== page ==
Heat illnesses commonly occur on industrial project sites, where workers may be exposed to high temperature conditions for extended time periods. Even in cold locations, heat illness can occur in unexpected ways, like in engine rooms or through the heavy use of personal protective equipment (PPE).
Heat illnesses that occur before heat stroke can include heat syncope (fainting), heat exhaustion, and heat cramps. True clinical heat stroke is rare on most job sites, even in the worst conditions.
Because heat illnesses can happen so easily, it’s crucial to know how to effectively mitigate the potential for heat illness, as well as to properly identify and manage it. In most instances, trained medics can treat workers who develop heat illness without triggering unnecessary OSHA recordables.
Remote Medical International’s experience providing occupational health services on project sites in some of the hottest places in the world, like Arizona, Texas, and central Africa, has taught us how critical it can be to have medical providers who are well educated on heat illness. We expect all of our providers to be prepared to manage heat illnesses on industrial project sites. Below is just some of what we teach our providers.
The primary symptom of heat rash is groups of small, red blisters that look similar to pimples. These blisters are often located on the neck, chest, groin, or in elbow creases. Sunburn can also include blistering, although the blisters are often larger, and accompanied by painful, red, and warm skin, according to the Centers for Disease Control and Prevention.
Heat cramps can be identified by heavy sweating, particularly during exercise, and muscle pain or spasms.
Heat exhaustion has many different symptoms, including:
- Heavy sweating
- Cold, pale, and clammy skin
- Fast, weak pulse
- Nausea or vomiting
- Muscle cramps
- Feeling tired or weak
- Feeling dizzy
Although a rarity on most project sites, heat stroke can still occur. The primary symptoms of this condition are:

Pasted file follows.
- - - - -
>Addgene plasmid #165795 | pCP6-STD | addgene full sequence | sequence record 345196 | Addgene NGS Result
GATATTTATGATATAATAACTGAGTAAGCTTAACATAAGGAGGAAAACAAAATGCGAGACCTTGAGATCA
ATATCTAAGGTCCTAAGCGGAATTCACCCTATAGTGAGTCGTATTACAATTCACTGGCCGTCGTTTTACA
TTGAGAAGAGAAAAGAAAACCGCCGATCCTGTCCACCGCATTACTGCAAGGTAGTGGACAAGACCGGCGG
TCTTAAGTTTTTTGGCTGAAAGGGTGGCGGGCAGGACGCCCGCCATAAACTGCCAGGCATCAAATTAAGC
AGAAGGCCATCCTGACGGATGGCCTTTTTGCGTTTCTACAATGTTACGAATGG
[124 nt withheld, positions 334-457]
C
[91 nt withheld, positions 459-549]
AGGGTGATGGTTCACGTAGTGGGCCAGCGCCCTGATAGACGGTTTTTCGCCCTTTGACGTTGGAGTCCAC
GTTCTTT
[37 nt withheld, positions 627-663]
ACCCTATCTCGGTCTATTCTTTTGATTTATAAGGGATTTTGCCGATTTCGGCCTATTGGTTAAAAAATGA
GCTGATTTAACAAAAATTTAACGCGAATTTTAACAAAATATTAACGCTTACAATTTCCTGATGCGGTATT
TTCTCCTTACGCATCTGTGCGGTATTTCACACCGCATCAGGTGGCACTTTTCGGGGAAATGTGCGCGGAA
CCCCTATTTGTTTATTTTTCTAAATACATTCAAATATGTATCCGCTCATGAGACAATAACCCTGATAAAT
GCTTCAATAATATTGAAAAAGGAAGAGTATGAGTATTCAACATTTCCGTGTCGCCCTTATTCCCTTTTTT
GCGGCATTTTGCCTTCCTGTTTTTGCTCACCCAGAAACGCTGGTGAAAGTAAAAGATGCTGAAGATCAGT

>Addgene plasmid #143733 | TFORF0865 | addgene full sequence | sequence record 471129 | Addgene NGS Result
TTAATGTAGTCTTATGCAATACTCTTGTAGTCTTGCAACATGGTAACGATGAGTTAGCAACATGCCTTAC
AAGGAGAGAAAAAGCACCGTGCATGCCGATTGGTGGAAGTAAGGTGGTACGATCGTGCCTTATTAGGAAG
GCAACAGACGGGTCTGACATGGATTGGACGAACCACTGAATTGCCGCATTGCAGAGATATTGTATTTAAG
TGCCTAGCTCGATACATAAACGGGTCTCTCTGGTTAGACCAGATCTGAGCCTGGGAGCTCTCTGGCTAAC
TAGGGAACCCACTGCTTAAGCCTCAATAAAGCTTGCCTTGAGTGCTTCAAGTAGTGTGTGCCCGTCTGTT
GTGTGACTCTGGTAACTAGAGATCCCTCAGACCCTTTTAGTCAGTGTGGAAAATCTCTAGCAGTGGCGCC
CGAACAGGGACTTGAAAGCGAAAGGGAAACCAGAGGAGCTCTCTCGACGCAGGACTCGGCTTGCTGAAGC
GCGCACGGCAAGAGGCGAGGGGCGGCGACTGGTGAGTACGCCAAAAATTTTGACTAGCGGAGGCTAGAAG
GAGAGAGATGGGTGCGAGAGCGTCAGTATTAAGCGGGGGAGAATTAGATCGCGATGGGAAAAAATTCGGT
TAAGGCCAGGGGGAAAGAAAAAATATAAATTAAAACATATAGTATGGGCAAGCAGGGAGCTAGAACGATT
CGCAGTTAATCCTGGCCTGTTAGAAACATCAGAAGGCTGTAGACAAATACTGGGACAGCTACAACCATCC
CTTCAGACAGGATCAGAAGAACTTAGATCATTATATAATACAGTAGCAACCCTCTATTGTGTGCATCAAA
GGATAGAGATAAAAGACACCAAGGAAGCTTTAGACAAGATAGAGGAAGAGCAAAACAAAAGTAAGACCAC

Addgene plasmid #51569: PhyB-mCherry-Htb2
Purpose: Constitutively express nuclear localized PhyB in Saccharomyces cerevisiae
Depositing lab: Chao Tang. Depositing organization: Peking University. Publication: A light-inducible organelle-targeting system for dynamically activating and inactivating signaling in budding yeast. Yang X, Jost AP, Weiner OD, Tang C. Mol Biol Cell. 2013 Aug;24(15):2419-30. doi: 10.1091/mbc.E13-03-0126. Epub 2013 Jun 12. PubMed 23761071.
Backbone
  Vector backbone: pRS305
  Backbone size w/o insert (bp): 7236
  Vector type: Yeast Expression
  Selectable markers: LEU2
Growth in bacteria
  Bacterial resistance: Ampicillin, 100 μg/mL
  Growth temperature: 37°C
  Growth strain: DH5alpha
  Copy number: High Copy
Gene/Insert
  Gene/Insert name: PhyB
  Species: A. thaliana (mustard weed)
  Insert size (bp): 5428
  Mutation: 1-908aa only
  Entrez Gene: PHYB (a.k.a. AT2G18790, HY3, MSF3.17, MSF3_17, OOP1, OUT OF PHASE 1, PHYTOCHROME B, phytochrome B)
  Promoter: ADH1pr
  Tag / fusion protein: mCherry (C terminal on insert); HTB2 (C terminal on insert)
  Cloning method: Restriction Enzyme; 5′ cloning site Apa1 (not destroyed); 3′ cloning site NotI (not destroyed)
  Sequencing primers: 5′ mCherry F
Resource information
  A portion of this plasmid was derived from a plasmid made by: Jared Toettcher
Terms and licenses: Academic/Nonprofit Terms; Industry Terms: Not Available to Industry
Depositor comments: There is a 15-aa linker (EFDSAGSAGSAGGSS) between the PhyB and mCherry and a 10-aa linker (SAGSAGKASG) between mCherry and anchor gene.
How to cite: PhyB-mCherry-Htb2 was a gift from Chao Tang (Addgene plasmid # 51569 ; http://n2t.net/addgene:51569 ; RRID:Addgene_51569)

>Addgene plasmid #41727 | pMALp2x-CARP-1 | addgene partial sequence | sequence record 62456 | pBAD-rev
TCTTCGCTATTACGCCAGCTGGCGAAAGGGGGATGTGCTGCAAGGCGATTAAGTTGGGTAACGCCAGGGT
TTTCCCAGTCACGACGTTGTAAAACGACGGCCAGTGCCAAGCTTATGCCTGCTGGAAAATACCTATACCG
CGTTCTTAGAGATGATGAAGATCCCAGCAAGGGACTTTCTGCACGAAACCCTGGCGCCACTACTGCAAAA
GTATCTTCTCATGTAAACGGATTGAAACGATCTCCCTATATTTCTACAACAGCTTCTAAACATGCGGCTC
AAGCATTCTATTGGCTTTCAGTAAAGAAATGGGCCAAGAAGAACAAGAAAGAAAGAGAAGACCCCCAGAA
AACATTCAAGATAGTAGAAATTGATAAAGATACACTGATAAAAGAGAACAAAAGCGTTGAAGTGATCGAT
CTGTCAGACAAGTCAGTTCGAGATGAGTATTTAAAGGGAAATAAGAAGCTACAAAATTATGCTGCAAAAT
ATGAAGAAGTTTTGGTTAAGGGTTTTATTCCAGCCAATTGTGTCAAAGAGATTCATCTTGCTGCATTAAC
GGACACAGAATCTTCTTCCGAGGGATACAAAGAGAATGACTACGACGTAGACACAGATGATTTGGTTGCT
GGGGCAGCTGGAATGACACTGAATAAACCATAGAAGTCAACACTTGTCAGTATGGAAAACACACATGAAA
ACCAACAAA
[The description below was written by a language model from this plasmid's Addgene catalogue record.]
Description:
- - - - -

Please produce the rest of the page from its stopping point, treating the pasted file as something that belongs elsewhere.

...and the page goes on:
- High body temperature (103°F or higher)
- Hot, red, dry, or damp skin
- Fast, strong pulse
- Feeling dizzy
- Losing consciousness
Some of these symptoms can also indicate heat exhaustion, but what sets it apart is a high body temperature and very hot, red skin.
Once a medic identifies heat illness, they can treat the patient.
General Approach to Treatment
Treating heat illnesses in industrial settings often requires an additional set of skills and knowledge as compared to treating them in a traditional definitive care facility. Supplies, types of clinical personnel, climate extremes, suboptimal transportation options and often poor communication are all challenges to industrial project sites, according to Remote Medical International chief medical officer.
The general focus of treatment for heat exhaustion is to rapidly cool the patient. This can be achieved through a variety of methods including:
- Moving the patient to an air conditioned space
- Removing PPEs
- Removing tight and heavy clothing
- Using fans
- Misting the patient with cool water
- Hydrating the patient with liquids
If the patient is suspected of having heat stroke, the use of intravenous (IV) therapy may be necessary before evacuation from the project site, although we train our providers to limit use of IVs to only those cases that truly require them.
Medical Treatment Cases
Medical treatment cases are those that escalate above a first aid level. Overly aggressive treatments, such as IVs for mild heat exhaustion, can lead to unnecessary medical treatment cases. Once IV fluids begin to flow, a heat illness case is escalated from a first aid case to a medical treatment case by OSHA standards and most other safety governing bodies.
Conservative management of these cases is both safe and appropriate, and our providers are trained to begin with conservative treatments and escalate only when necessary.
Understanding the symptoms, treatments, and recordables associated with heat illnesses is a necessary core competency of any successful industrial health care provider. Contact us today to learn more about the occupational health training we provide to all Remote Medical International medical staff.